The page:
Philae, part of the European Space Agency’s Rosetta mission, has failed to detect something while working on the Comet 67/P. That something is a magnetic field.
The finding was published in the journal Science and has astrophysics looking over previously held theories about how not just smaller things like asteroids and comets came together, but how this finding will change how we conceive of the creation of the Solar System.
“If Comet 67P/Churyumov-Gerasimenko is representative of all cometary nuclei, then we suggest that magnetic forces are unlikely to have played a role in the accumulation of planetary building blocks greater than one metre (3.25 feet) in size,” said lead author Hans-Ulrich Auster of the Technische Universität Braunschweig.
The data was taken by Philae during an initial landing on the comet back in November. The space probe had a problematic landing – bouncing off the surface multiple times before settling in a less than optimal location. Turns out all that moving around has benefited scientists here on Earth, as Philae’s Magnetometer and Plasma Monitor were then working. After initially sending data the probe failed to acquire enough sunlight to keep up operations and is now in a low-energy safe mode until it can grab more juice.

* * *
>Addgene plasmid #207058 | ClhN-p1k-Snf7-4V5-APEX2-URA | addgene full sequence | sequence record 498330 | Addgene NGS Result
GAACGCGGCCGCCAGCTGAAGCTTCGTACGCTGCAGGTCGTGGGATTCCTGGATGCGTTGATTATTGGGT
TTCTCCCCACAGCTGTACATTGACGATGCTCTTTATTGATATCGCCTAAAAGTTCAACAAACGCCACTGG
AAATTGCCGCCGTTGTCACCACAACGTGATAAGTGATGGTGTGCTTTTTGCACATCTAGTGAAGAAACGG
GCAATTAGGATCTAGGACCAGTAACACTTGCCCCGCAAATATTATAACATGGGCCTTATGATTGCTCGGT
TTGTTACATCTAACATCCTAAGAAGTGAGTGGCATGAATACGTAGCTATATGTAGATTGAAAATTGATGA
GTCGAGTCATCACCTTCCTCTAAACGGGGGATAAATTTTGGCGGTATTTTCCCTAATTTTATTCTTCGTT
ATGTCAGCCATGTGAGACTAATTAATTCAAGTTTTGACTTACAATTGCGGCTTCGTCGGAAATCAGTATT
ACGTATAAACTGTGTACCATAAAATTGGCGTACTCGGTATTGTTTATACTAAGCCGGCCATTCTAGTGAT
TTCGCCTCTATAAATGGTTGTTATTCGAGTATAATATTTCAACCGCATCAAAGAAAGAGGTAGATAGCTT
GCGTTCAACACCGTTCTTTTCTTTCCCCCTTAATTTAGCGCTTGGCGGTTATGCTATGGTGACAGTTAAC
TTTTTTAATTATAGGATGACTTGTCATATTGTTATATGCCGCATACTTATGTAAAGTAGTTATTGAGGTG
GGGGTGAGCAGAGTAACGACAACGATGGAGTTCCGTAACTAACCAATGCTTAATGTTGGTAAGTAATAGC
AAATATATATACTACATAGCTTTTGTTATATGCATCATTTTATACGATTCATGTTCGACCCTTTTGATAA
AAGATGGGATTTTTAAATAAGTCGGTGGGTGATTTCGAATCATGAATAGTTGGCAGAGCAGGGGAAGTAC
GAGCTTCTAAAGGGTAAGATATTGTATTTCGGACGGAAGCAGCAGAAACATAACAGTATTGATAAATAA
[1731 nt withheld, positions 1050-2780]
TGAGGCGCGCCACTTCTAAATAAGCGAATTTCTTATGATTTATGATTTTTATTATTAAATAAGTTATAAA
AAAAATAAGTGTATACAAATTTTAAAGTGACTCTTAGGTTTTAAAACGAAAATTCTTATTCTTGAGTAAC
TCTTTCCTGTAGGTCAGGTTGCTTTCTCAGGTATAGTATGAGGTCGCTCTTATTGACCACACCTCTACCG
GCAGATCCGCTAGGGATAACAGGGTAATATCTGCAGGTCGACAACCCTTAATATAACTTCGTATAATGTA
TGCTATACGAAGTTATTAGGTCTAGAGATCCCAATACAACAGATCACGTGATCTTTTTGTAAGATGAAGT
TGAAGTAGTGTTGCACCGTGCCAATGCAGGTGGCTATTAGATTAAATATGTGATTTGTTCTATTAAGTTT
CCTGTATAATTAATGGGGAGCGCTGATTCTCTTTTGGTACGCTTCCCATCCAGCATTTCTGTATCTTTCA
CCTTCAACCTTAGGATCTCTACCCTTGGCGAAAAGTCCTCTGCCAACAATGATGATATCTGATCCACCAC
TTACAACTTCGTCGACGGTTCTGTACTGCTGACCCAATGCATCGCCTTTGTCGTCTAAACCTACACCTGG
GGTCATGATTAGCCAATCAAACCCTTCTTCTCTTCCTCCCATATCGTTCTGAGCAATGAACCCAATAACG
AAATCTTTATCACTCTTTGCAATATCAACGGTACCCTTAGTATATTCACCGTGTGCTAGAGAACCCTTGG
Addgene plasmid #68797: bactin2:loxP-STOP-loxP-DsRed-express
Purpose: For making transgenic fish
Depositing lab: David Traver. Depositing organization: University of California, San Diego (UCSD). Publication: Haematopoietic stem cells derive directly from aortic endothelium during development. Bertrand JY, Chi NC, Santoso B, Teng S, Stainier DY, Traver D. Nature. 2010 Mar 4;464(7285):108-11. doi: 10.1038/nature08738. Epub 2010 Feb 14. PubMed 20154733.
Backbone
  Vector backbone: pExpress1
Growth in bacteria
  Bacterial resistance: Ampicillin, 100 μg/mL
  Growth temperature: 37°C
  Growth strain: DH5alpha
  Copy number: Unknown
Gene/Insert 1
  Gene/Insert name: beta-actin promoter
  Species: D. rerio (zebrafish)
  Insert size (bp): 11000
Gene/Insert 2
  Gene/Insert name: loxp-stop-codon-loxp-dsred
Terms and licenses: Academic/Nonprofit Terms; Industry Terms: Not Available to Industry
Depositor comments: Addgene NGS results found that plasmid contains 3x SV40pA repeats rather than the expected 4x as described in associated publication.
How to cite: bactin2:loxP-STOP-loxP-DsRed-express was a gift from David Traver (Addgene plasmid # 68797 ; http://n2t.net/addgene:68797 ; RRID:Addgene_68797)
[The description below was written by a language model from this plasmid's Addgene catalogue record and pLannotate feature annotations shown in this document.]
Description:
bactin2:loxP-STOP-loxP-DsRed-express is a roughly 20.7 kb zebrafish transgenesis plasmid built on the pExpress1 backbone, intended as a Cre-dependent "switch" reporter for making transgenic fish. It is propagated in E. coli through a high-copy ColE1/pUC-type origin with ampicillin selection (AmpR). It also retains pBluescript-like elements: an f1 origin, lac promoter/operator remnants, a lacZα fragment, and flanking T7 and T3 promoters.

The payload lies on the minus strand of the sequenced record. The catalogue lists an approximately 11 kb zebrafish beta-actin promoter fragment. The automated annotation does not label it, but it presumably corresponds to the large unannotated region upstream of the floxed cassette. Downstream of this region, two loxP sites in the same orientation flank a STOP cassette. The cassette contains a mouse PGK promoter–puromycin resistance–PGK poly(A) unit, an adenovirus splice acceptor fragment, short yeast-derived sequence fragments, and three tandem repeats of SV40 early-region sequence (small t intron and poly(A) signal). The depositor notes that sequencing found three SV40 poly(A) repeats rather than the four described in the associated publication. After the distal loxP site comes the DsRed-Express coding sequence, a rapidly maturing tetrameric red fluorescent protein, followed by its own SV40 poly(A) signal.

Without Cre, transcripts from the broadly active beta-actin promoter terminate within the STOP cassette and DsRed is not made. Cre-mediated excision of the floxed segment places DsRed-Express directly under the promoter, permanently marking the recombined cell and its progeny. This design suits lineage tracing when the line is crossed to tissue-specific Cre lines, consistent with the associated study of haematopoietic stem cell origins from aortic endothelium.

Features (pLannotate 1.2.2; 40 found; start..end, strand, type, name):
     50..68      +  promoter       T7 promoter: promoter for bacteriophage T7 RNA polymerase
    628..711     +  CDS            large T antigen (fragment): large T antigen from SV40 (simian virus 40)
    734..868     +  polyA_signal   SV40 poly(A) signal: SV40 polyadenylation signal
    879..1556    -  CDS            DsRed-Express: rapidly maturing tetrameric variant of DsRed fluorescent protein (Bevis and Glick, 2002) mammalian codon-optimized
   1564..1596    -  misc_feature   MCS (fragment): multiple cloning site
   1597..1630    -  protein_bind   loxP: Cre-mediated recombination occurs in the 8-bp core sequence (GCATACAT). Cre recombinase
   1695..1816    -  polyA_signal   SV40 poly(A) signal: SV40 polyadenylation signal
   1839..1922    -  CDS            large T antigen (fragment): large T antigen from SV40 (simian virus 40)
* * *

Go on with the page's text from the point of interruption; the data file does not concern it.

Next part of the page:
So what does this all mean for science? One of the biggest attractions of the new find is comparing how comets were initially believed to have formed and what the data now shows. As a solar system is just a collection of cosmic dust and gas in the beginning, there needs to be some kind of force to bind everything together. It was thought that magnetism played a large role in this process, but now researchers are not as clear. As a body becomes more massive, gravity will eventually take over to maintain stability. Magnetisms’ role was seen as crucial at the beginning, on a tiny scale.
The Rosetta Mission has been notable for being the first soft landing on a comet and the first to get as far as Jupiter using solar cells. The spacecraft was launched on March 2nd, 2004 and took a decade of travel to reach Comet 67/P. It main purpose is an in-depth study of the composition of the comet, along with flybys of Mars.